How to overcome fear-based decision making
1. Avoid choosing targets where the stakes are low
If you set a goal that’s in your comfort zone, you are setting the stakes very low. Failing in your safety net is another way of holding yourself back. If you fail there, you won’t really suffer a setback, you will simply be maintaining the status quo. If you don’t feel the slightest bit uncomfortable, you’re not really trying anything new. It’s good to feel stupid if you mess up!
2. Nobody wants you to fail
You may succeed, or you may fail. Not many people will care either way – but this is a good thing! You are only a small part of the big world, so this means that you can chase your dreams without worrying what other people think of you.
3. Even if it seems like an insurmountable task, it doesn’t mean you shouldn’t get started now
Feelings of uncertainty and fear tend to have a way of making you feel like you are unprepared.
- “I should gain more experience before I go for this job.”
- “I should really learn more before I take this exam.”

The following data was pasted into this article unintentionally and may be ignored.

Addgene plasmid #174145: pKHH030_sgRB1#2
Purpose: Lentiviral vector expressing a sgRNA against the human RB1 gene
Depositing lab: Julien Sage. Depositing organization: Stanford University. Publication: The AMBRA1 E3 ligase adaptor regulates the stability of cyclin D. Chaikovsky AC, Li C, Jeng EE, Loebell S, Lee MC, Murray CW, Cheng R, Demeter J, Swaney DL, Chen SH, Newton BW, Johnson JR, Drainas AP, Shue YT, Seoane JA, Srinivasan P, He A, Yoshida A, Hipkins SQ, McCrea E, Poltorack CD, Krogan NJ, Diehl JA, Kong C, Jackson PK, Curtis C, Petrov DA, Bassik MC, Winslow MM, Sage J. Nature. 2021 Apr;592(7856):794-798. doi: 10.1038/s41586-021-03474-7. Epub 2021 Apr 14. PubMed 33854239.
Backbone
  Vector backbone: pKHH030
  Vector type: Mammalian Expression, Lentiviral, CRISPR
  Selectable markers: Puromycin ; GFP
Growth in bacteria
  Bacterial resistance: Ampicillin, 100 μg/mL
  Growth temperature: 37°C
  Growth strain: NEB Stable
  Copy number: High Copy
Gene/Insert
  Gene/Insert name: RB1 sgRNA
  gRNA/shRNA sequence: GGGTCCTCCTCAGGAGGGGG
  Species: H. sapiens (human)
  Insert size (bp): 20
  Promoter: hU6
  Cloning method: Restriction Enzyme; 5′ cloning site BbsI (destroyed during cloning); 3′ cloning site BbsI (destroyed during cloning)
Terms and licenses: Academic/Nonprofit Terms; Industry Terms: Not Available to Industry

- “I should practise more before I compete.”
This all fuels the fire of fear-based decision making. Stamping these thoughts out is the best way forward – starting the task may be tough, but it will get easier.
Think about this question: How long will you put off what you’re capable of doing just to maintain what you’re currently doing?
4. Avoid making uncertain things certain
Why are you going to fail? Just because your friend didn’t manage to finish that race, it doesn’t mean you won’t. Just because a colleague didn’t get promoted, it doesn’t mean you won’t have a chance. You might have tried to lose weight before, but that does not mean that you can’t do it now.
Try to avoid thinking failure is certain, because it’s not.
Find a coach dealing with Confidence
All coaches are verified professionals.